On Street Harassment, Silence, and Social Change

 

So, in case you didn’t notice, gentle reader, it’s street harassment season.

Every year, when Spring arrives, women emerge from wool coats like butterflies from cocoons. They spread their wings, bare their legs, and gather, brightly colored, in squares and sunlight. But, like a dark cloud threatening on the
horizon, these beautiful springtime revelations are matched by the emergence of men who seem to think it is their duty to comment on the appearance of these women in varying degrees of filthitude.
Street harassment.pin

It sucks.

And it’s something that I talk about a lot, but haven’t had the opportunity to fully elucidate. So, in this festive time, I present to you, my first blog entry.

About a month ago, I got a dog. Her name is Xena and she is just a bundle of cute. Well, with dog ownership comes the walking of the dog, and since F and I were going to get a puppy, we waited until the springtime to do that.

The first time I walked her alone in the morning, I didn’t even consider the fact that my business professional skirt and boot combination would be street harassment provoking. Winter had dulled my prey instincts, I suppose. I walked out of the house feeling that special joy that I get from knowing that I’m put together well.

That would change of course, because within the space of two blocks, I would be harassed three times.

The first time happened two blocks from my apartment. A man stopped his truck alongside me and excused himself. I turned and looked at him and he said “Hey, if I find a place to park this can I come walk with you for a while?”

I said “Absolutely not.” And walked away.

On the next block a man approached me and I smiled at him, not thinking anything of it. Just because one man had been weird didn’t mean that all the men wandering the streets of my neighborhood at 8:00 in the morning were similarly threatening. I was rewarded for my smile with the following statement:

“You got nice legs. You know you got nice legs. I’d like to…” trails off and grunts.

Feeling a flash of anger and a sense of danger as he passed right by me I snarled back:

“Are you serious? Buy a fucking magazine.”

The third man was sweeping the street a half a block from my house. The puppy, being friendly, approached him, tail wagging. He looked down at her and said:

“Good morning puppy.”

Then turned his eyes to me and said:

“And good morning to you. Whachu doin later?”

At which point I pulled the puppy away from him because I didn’t want him to touch her, put my head down and hauled her back to the apartment. I arrived home feeling the opposite of how I had felt when I left. I wasn’t “put together,” I was sweaty, shaking from adrenaline, angry, and upset.

I ranted about my experience on Facebook. I railed about it to my girlfriend. And since that day I have been harassed about two times a week on average when walking outside.

And it sucks. It makes me feel so vulnerable and freaked out. And it makes me not want to speak to or look at any man that passes me because he might be slimy and gross. Every time I leave the house, I have to amp myself up for it a little bit. I plan out what I’m going to do or say to anyone that harasses me. I don’t go near certain streets because they are often deserted.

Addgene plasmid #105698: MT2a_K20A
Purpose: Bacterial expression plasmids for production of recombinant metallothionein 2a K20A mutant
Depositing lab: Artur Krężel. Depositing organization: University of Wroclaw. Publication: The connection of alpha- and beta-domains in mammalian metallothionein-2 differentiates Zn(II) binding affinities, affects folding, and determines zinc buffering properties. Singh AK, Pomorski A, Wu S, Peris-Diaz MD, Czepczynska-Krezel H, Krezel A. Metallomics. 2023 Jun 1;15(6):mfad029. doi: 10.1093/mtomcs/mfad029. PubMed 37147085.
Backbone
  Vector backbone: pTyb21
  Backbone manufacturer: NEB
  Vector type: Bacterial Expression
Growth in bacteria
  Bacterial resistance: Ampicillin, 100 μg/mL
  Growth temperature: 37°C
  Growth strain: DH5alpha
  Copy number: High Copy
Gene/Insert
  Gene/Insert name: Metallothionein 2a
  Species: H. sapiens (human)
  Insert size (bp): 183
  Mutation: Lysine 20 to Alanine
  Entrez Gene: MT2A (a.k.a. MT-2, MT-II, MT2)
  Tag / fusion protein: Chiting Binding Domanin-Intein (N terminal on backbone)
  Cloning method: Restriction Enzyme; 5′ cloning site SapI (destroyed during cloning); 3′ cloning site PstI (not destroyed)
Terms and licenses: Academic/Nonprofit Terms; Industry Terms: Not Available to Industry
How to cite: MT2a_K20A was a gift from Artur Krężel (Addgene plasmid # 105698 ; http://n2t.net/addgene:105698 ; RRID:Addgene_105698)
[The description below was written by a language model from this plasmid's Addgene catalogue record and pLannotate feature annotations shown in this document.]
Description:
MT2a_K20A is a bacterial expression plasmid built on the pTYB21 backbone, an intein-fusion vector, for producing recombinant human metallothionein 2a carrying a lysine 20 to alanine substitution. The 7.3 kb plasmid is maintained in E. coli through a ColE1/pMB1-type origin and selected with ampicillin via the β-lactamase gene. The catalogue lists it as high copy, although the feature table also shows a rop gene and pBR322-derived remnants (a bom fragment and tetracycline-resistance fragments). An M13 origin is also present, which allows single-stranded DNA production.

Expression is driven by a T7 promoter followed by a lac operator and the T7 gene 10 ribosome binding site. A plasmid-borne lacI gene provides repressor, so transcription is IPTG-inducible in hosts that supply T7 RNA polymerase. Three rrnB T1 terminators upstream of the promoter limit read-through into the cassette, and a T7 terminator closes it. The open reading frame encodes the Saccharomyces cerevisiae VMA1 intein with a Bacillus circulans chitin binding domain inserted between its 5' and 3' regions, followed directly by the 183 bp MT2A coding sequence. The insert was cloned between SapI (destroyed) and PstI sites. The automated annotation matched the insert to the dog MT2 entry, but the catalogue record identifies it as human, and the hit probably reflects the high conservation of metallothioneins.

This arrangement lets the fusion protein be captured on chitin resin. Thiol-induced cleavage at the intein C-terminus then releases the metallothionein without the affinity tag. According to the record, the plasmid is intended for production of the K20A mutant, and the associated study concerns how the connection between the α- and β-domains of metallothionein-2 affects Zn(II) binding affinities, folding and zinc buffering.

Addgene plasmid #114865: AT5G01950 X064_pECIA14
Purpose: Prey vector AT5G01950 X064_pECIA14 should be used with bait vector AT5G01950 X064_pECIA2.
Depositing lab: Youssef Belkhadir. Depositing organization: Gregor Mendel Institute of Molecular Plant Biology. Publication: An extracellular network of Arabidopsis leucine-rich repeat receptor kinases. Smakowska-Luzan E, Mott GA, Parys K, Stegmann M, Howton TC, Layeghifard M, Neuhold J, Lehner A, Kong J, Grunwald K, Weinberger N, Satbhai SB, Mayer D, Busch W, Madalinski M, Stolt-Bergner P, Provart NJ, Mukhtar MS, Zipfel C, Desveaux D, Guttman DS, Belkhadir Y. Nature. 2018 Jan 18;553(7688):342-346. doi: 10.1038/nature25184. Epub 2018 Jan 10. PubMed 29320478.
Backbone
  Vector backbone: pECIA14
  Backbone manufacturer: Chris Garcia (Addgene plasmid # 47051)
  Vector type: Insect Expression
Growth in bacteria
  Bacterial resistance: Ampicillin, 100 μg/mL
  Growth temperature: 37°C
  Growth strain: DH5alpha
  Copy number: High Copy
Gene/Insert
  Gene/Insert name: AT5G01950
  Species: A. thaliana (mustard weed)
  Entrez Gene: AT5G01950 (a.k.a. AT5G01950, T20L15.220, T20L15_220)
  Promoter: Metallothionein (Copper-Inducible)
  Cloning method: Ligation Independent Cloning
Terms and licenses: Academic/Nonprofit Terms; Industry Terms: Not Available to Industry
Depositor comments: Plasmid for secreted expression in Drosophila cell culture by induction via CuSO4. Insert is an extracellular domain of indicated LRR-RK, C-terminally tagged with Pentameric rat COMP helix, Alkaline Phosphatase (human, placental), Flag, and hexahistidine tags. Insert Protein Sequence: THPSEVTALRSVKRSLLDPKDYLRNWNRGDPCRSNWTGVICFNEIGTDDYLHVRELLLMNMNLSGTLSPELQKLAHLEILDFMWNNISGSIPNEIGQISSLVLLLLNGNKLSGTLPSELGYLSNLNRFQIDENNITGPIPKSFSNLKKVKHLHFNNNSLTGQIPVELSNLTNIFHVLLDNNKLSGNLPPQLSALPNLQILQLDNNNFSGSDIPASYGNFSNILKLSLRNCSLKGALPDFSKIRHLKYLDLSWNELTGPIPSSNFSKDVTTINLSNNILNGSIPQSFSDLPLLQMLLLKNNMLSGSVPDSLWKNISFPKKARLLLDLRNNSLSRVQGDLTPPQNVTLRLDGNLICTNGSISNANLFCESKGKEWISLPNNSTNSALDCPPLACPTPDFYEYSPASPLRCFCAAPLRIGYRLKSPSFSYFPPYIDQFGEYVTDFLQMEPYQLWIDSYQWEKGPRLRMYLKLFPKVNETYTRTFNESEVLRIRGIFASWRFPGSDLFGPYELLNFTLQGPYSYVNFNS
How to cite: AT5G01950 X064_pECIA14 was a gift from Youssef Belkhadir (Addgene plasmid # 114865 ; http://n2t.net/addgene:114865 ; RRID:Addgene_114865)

Despite all of my precautions, I have been harassed numerous times since Spring arrived. And every third or forth time, I will post about it on Facebook. Sometimes just an angry sentence, sometimes a pseudo-polite, passive aggressive note.

Inevitably, I will get these responses:

“Don’t get so worked up.”
“If you get angry, they win.”
“I don’t see the point of getting so angry about it.”
“You’re wasting your energy by focusing on this.”

And I have seen other women who post about their harassment experiences get similar responses.

So let me answer all of that now.

I will not be silent about this. I don’t think anyone should. And I seriously think it’s out of line for you to tell me to be quiet like a good little girl and not express my outrage at the injustice of a culture that lets men shout at me from cars and leaves me feeling threatened and exposed just because I chose to leave the house.

My outrage is legitimate. The outrage of other women (and men) on this issue is legitimate. We will not be quiet little mice so that you don’t have to listen to us. If you don’t like what I’m posting about, mute me on your feed. But don’t try to silence me.

And, to be clear, I have said from the beginning that this issue is one that requires social change. I am not bitching just to bitch. I am hoping to incite people to speak out against this issue. To stop street harassment when they see it happening. To communicate to other people experiencing it that they are not alone.

This is how change happens. If we don’t express our outrage at injustice – and I mean any injustices, not just this particular one – these things will continue to happen and we will have failed as a generation to incite any real change in the world.

And change is happening, for the record. A few years ago, groups like Hollaback! didn’t exist. Or
Stop Street Harassment
. If you Google “street harassment” you will find great things like petitions to remove sites that promote harassing behaviors or articles on the New York Times website or BuzzFeed. On streets you have great movements like the one pictured here calling for an end to street harassment. These are conversations that weren’t happening before we raised our voices. And they will fade back into the shadows if we don’t keep shining a light on them.

I want to talk about street harassment and rape culture as a men’s issue, but this entry has gotten pretty long and I want you to actually read it, so I’ll talk about that in my next entry.